Through the use of resources and the production of waste and pollution, enterprises produce costs that impact long-term human and environmental systems. The scale of the problem is immense; the sectors analysed for this report are estimated to have natural capital costs totaling $7.3 trillion, mainly from greenhouse gas emissions, water, and land use. Despite sustainability reporting by enterprises being on the rise, the quality of those reports has received little focus.
This comprehensive and detailed landmark report, produced by the United Nations Environment Programme, provides a strategic approach sustainability reporting that addresses issues that are material for both company operations, and their stakeholders. It offers guidance for companies to identify tools best suited to their needs, and gives insights into audience expectations.
The report is split into eight sections: an introduction, which discusses the research methodology; the drivers, context, and challenges for sustainability reporting at the present time; the key components and frameworks required for materiality assessments; the background of and connections between the four most reported areas of greenhouse gas emissions, energy, water, and waste; the shortcomings of sustainability reporting; an extensive chapter on improving the reporting of the four aforementioned sectors; communicating environmental data to stakeholders; and finally, looking toward the future.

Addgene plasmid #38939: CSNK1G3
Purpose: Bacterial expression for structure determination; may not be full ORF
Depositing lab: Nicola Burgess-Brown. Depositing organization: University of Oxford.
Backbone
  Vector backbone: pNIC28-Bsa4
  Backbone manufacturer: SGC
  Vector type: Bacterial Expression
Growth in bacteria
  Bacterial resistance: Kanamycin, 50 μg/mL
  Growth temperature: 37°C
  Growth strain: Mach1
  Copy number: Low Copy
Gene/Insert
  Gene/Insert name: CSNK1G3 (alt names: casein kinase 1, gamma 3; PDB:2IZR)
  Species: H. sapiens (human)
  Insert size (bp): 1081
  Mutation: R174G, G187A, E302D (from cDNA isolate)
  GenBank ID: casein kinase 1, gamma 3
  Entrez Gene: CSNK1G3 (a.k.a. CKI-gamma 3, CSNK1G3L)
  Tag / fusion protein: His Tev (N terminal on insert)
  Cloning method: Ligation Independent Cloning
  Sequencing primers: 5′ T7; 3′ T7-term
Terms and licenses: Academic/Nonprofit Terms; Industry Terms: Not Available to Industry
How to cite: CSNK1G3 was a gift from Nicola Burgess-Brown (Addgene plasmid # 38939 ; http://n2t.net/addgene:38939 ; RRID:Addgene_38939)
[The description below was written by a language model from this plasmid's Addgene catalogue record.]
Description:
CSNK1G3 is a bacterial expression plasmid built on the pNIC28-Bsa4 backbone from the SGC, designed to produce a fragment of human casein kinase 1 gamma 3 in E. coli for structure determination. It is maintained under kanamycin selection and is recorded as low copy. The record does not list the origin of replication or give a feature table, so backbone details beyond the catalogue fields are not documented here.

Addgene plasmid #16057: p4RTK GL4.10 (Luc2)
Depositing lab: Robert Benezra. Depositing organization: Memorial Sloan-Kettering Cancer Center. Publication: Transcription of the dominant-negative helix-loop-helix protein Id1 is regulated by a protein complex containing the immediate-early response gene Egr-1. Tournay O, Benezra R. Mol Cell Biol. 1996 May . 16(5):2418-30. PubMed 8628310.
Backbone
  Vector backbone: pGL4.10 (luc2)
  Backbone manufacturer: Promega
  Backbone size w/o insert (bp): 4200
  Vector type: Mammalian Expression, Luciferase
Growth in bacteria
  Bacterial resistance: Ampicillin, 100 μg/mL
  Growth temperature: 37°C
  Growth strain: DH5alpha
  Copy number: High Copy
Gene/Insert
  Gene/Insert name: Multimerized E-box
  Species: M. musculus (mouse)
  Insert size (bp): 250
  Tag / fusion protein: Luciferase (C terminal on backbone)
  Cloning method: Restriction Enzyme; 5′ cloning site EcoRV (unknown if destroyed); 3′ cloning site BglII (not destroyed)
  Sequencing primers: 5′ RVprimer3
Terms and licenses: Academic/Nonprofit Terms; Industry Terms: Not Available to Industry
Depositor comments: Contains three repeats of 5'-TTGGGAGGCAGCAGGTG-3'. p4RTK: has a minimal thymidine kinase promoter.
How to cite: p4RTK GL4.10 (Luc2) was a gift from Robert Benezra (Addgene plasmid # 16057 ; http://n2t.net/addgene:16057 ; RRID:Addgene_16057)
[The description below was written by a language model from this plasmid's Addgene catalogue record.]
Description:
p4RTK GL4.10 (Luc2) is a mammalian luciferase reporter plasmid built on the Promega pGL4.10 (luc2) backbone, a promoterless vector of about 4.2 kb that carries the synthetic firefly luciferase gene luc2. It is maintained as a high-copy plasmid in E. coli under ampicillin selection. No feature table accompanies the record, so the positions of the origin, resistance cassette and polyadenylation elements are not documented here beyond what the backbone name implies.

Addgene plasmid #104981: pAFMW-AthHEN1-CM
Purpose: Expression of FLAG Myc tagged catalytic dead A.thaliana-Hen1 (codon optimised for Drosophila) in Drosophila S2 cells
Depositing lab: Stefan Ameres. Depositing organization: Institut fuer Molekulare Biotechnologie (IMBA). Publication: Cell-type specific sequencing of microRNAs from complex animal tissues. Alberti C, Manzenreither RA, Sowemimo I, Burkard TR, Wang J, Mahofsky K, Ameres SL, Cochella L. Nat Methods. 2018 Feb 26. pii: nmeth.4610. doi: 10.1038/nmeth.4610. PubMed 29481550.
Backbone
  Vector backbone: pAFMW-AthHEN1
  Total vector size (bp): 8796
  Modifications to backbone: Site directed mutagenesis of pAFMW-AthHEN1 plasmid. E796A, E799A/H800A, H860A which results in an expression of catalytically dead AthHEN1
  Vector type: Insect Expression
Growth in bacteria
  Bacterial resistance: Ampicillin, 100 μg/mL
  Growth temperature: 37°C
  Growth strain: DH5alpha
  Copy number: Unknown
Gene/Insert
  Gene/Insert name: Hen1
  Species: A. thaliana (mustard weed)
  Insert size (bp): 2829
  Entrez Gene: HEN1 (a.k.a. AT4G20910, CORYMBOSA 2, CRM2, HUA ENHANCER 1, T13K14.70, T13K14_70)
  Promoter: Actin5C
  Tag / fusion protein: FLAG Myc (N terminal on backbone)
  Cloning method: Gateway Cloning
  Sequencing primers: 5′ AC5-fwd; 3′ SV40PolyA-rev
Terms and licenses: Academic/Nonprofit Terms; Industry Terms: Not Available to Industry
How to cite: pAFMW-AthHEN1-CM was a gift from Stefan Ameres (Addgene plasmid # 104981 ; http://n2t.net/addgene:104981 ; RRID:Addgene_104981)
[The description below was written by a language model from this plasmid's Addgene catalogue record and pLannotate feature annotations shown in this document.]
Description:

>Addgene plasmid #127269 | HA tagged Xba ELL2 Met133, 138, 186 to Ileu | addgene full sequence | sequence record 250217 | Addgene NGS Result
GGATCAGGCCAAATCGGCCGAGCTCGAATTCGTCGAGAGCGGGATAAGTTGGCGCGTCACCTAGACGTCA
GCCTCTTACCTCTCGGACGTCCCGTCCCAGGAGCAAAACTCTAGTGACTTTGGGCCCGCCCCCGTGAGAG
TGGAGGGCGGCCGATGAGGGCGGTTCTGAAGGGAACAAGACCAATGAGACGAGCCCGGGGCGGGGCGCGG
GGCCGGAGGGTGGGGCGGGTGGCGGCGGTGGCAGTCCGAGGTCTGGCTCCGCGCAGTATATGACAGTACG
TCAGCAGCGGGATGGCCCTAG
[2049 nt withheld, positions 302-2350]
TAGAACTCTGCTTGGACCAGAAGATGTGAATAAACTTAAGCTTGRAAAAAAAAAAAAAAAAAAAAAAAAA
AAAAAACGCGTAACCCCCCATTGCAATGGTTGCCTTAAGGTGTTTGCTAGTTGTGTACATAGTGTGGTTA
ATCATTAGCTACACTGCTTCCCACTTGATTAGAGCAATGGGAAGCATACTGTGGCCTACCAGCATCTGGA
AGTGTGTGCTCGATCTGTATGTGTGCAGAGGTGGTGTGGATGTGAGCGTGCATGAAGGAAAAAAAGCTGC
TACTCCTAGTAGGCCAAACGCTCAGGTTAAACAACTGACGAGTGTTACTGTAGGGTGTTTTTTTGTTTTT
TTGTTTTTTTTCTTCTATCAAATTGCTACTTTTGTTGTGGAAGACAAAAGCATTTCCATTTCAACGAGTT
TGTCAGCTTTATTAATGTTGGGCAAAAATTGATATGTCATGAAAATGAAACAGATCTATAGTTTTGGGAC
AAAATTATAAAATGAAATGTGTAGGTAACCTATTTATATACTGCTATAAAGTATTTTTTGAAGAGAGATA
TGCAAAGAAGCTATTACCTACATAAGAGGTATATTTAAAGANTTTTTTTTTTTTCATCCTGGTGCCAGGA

The following recommendations summarise the conclusions laid out at the end of the report:
* All companies are encouraged to conduct materiality assessments that are transparent in their methodologies.
* Further harmonisation and standardisation of frameworks and tools would be of help in enhancing the quality of materiality assessments, as would catering sustainability communication to different stakeholders to ensure that reported information is meaningful, and not a wasted effort..
* Primary stakeholders that exert the most influence on the quality of corporate environmental disclosure should be the focus of active engagement, including long-term investors, governments, stock-exchanges, and other companies.
* Of the four main areas of most material relevance to companies, only greenhouse gas emissions and energy reporting are largely standardised, with clear agreements between stakeholders and universally applied guidance. Reporting on water and materials/waste on the other hand requires substantial improvement.
* Reporting on water could be improved by applying a scientific context, i.e. using scientifically based metrics to estimate maximum sustainable water usage by a company.
* The authors express support for the growing momentum behind context-based reporting, but notes that it requires a coherent and harmonised effort from governments, reporting framework developers, and the scientific community ti be effective.
* Collaborative reporting along value chains, from supplier partners to impacted stakeholders, is also important, yet increases the complexity of reporting. This could be advanced through more effective communication along value chains.
* The proportion of SMEs reporting environmental costs is far less than for large companies. SMEs would benefit from simpler guidance and tools tailored to their constraints.
* Environmental reporting must accelerate its maturity to make it as important to all stakeholders as financial reporting. Addressing the recommendations stated in this report would represent a good start.